What is Adjudication?

Disputes will always happen. We need to resolve them quickly

There are two types of Adjudication –  Statuary and Contractual.

What is Adjudication? The purpose of adjudication is to resolve construction disputes quickly and in an effective manner via the involvement of a neutral third party while maintaining the option of litigation or arbitration. The intent is to also reduce the obstacles and expenses arising from legal procedures and arbitration on sub-contractors and other lower-tier parties involved in the construction project.

Adjudication is a form of Alternative Dispute Resolution, ADR. More about it in What are the Main Types of Alternative Dispute Resolution – ADR and Alternative dispute resolution (ADR) and it’s advantages and disadvantages.

Statuary Adjudication

Statuary Adjudication was adopted by the United Kingdom as a consequence of the Housing Grants, Construction and Regeneration Act in 1996 in light of the recommendation of the notable report Constructing the Team, famously known as the Latham Report. More about the Latham report here.

Sir Michael Latham was commissioned by the UK government to review and recommend proposals for the existing procurement and construction issues affecting the UK construction sector. Adjudication is the end result of the report’s recommendations on the necessity of a fast and inexpensive method of resolving construction disputes.

The Housing Act allows each party in the construction contract to opt for an independent third party with the aim of obtaining a rather fast decision for a dispute that might arise throughout the work’s progress. Simultaneously, it ensures that the losing party has the chance to get the dispute reheard by the court of jurisdiction or an arbitral tribunal.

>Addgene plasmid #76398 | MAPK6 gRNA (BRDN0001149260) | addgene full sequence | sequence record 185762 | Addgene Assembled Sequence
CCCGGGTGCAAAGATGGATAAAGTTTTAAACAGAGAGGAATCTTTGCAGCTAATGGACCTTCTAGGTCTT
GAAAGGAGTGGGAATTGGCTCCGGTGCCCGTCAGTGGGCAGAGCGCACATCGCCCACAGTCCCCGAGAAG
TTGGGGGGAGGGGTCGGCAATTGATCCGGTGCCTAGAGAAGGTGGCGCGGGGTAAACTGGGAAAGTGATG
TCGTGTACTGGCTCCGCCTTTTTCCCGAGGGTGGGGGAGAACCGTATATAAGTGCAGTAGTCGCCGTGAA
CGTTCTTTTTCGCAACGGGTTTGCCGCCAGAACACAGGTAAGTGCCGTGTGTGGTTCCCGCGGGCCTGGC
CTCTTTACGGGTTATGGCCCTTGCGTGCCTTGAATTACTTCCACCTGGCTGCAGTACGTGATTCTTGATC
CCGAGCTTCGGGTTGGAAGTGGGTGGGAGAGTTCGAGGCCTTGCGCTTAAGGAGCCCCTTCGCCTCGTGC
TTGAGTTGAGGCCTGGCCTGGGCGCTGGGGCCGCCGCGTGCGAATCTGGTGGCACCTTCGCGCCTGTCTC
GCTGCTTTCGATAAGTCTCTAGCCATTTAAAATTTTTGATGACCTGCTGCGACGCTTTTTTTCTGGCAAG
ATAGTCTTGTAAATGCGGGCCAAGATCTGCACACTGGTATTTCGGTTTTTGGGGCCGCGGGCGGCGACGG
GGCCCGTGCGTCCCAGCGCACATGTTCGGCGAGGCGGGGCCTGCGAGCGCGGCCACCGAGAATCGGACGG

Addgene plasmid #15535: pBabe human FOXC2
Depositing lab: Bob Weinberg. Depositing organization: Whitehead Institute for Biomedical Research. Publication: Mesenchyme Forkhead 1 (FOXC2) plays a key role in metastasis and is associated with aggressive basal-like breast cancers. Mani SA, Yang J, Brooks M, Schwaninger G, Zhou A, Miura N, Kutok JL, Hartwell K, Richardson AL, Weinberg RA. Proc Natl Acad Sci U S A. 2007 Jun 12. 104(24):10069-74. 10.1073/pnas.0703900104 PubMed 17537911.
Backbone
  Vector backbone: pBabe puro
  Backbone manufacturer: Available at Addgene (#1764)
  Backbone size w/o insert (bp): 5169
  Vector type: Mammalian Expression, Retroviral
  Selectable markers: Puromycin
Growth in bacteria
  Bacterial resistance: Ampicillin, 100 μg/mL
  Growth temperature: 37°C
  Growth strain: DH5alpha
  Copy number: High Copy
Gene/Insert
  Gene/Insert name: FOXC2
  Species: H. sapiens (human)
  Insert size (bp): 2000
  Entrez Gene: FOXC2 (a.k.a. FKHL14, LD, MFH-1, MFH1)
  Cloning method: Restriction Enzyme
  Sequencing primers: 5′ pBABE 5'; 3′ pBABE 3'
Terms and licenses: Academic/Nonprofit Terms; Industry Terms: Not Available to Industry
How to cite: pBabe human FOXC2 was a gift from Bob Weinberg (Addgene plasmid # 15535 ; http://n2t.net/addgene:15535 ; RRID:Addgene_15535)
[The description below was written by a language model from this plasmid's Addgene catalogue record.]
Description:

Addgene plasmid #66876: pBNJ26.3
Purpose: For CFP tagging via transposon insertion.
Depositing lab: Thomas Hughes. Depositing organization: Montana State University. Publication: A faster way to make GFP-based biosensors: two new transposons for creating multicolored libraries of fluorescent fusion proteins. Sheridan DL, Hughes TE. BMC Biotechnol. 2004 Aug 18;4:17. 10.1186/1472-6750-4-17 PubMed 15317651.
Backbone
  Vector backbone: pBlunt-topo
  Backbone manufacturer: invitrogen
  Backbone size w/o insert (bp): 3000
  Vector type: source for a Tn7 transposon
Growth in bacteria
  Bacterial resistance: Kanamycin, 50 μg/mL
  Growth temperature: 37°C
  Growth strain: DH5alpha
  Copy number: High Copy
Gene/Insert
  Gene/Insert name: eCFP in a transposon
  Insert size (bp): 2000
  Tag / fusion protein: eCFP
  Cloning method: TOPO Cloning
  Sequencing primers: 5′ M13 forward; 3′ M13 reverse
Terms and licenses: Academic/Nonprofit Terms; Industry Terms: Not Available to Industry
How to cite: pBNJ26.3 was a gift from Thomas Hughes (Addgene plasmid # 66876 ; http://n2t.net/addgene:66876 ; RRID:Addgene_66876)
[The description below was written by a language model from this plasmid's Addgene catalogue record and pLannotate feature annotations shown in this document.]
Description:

Contractual adjudication

Contractual adjudication is adjudication where the contract is outside of the scope of the Act, but the parties have agreed to insert an adjudication procedure into the contract for resolving disputes. The purpose of this is to have a pre-agreed mechanism to resolve a dispute or at the worst prevent the dispute from escalating further.

The new form of dispute resolution or de-escalation is the DAB. The Fédération Internationale des Ingénieurs-Conseils (Fidic) – The international association of consulting engineers based in Geneva has combined the idea of DRBs and adjudication in its Conditions of Contract.

Dispute Adjudication Board “DAB” provisions were added to the 1999 edition of the Fidic Red Book. This was of paramount importance as earlier versions of the FIDIC Conditions of Contract provided that the Engineer had to render decisions on a preliminary basis in disputes between the employer and the contractor.

While engineers were supposed to be neutral, Contractors tend to regard them as biased as they only had contracts with the Employer. Therefore, FIDIC established DABs in its 1999 Conditions of Contract as an ADR mechanism preceding the arbitration proceeding under the contract.

Currently, the standard forms of construction contracts prepared by the International Federation of Consulting Engineers that include Dispute resolution clauses are widely used and are required as a necessary part of the construction project commercial and financial arrangements of many agencies such as the World Bank.

The latest version of the Fidic Red Book form of contract outlines the procedure for Adjudication under Sub-clause 21 – Disputes and Arbitration.

Hijacking of the Adjudication Process

The original purpose of adjudication is to provide interim relief and protection of cash flow by avoiding the exhaustive durations of dispute resolution methods such as arbitration. However, as time passed the process was “hijacked” as explained by Judge H.H Toulmin (Coulson, 2011) wherein adjudicators’ decisions are not being honored by the parties and more confrontations are escalated to court. This abuse of the process opposes the original intent of adjudication. 


Avid reader and practitioner of alternative dispute resolution methods.